Little Known Risks of a Low Body Mass Index (Low Weight)

Weight-loss is one of the most frequently publicised aspects of health. Books and articles about weight loss and potential complications appear to be ubiquitous through the past decade. However, there is a lack of awareness for those who are underweight.  One of the most frequently used tools associated with weight, although be it quite unreliable, is the Body Mass Index (BMI) calculation. If you are above or below the ‘healthy’ guidelines, you are classed as overweight or underweight respectively. A low BMI is often due to malnutrition, although can also be a result of genetic disorders or other illnesses.

It has been shown that individuals with a low BMI or classed as underweight can be at risk of as many health risks as those who are classed as overweight. One of the aspects, which will affect individuals on a physical level, is bone density. The minerals and nutrients that usually keep your bones strong are leached or diverted in order to maintain muscle activity and fuelling essential organs. If the bone loss is significant enough, it can lead to a diagnosis of osteoporosis. This means that bones are particularly fragile and can result in multiple fractures from minimal injuries. There have been reported cases of teenagers with the same bone density of 90 year old due to a low BMI.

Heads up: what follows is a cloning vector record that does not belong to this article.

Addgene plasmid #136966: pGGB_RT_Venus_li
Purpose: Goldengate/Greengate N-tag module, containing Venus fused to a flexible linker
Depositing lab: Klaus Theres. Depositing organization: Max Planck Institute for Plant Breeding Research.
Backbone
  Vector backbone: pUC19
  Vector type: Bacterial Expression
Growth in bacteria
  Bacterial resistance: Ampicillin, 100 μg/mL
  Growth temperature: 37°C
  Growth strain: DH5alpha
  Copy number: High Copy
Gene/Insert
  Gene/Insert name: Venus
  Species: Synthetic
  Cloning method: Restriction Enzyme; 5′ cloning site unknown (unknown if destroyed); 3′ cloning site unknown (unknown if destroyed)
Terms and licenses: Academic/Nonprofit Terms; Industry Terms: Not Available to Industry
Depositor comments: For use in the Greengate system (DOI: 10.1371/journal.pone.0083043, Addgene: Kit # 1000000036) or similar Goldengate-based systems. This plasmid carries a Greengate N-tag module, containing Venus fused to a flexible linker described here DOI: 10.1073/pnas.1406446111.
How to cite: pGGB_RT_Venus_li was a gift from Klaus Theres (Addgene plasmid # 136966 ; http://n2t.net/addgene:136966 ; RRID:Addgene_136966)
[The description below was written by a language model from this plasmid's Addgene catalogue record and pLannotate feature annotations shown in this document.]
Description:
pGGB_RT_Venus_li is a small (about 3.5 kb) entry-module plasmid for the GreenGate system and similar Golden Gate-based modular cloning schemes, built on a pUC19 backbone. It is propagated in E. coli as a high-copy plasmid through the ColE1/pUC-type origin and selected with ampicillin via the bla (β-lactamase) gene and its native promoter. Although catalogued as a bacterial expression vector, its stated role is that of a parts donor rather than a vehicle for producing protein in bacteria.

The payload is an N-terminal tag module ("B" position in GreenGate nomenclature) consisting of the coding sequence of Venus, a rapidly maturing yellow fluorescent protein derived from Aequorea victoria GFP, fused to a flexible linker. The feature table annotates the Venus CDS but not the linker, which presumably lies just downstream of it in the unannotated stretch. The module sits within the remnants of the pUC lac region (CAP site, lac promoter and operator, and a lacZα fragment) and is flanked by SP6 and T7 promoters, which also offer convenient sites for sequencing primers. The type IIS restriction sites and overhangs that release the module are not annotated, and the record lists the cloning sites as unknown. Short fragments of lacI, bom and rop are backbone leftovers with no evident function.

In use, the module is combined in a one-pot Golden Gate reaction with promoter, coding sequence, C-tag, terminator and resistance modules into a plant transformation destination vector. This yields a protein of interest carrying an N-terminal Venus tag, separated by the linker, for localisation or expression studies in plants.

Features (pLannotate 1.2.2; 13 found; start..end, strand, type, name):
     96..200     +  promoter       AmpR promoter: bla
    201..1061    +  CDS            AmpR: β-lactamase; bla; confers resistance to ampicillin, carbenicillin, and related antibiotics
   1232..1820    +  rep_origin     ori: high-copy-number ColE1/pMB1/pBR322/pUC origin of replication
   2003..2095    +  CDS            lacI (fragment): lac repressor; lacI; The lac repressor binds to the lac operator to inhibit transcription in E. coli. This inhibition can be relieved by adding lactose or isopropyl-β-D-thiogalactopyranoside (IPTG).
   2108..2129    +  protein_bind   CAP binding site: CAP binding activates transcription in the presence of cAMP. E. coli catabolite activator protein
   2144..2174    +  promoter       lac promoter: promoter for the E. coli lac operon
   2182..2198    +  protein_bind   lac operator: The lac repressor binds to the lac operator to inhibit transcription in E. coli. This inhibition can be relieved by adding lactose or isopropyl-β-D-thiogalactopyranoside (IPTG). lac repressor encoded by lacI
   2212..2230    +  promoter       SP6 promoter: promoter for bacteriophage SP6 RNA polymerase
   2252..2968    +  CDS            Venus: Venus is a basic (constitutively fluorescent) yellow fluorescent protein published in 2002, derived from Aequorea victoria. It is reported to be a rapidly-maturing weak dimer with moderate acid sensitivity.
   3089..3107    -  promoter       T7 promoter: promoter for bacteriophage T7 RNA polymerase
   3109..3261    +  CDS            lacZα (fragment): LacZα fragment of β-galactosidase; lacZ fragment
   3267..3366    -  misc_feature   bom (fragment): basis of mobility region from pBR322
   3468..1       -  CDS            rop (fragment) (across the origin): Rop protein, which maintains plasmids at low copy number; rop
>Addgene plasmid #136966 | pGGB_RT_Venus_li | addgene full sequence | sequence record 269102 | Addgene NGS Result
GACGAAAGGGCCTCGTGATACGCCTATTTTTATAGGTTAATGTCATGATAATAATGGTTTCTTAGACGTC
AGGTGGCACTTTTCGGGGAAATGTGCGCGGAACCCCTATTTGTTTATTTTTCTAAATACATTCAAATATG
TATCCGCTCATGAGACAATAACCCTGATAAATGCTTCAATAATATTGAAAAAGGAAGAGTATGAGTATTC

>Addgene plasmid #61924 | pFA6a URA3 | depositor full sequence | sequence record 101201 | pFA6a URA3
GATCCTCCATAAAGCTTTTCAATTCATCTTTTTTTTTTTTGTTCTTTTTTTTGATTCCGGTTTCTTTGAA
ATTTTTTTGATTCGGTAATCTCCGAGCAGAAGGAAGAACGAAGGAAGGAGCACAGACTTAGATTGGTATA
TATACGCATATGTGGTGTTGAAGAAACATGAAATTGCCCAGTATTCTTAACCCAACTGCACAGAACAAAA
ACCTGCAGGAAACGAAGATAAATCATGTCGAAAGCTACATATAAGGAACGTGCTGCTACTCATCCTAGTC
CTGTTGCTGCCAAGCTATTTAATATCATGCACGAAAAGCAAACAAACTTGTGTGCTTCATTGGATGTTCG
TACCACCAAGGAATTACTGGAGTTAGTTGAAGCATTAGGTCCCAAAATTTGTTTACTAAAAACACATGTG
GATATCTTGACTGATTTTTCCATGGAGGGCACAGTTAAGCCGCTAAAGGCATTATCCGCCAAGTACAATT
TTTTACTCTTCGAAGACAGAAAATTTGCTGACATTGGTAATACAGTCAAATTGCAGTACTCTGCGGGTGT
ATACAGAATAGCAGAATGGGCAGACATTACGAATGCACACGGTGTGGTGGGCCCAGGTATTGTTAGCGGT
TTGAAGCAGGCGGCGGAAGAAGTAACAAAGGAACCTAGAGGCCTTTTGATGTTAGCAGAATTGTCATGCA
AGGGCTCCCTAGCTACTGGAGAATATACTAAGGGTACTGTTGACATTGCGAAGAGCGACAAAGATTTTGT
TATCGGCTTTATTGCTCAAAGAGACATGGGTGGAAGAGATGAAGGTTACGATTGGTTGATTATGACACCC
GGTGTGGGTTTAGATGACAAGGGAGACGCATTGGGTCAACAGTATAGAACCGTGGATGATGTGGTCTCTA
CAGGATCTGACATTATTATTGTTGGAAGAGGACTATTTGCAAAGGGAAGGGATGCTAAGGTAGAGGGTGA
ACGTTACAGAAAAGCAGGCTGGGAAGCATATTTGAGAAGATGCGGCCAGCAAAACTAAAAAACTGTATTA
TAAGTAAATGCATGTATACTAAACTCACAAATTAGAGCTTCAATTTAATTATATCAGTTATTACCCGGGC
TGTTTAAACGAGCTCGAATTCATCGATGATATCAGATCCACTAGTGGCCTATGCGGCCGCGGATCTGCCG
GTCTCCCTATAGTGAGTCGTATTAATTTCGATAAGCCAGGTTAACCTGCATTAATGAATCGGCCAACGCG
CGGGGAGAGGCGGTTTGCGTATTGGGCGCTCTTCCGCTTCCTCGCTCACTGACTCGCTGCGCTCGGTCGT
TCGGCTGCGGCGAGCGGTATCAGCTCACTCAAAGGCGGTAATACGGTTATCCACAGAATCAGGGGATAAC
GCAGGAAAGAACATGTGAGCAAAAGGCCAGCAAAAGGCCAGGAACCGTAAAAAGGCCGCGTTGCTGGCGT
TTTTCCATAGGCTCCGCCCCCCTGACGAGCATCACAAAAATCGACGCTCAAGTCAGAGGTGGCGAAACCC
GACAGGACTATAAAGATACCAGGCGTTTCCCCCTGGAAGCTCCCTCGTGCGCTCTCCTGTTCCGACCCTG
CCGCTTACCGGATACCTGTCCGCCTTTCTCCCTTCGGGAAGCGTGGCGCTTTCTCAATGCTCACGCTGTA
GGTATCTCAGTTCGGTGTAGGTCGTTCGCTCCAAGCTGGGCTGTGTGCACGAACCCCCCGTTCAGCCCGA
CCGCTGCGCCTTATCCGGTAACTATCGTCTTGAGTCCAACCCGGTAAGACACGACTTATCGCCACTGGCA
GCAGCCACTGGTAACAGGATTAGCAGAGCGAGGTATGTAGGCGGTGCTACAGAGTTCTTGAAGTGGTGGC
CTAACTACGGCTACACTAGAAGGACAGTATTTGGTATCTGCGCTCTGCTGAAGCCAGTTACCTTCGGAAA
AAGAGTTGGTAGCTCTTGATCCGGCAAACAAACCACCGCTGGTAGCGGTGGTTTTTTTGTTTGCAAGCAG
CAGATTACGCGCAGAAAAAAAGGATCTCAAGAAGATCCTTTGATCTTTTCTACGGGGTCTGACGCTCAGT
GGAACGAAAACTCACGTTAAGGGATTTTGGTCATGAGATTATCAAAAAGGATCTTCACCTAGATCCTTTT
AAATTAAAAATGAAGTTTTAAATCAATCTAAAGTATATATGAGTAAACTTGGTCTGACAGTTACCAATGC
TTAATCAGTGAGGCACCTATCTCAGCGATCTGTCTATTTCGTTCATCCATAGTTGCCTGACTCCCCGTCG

Physiotherapists work with those who are severely underweight to help build muscle mass and bone density by gradually increasing exercises from initially low impact to higher impact exercises. Those with low BMI would also work alongside nutritional experts in order to correct any deficits the body is currently experiencing and help to restore the individual to an appropriate and healthy weight.

Are you concerned about a low BMI? Have you been diagnosed with osteoporosis and are you looking to work with a physiotherapist?  Our physiotherapists are able to see you at work or home and we can often arrange the first appointment within 24 hours.

Contact us today on 0207 884 0374 or email us at info@physiocomestoyou.com.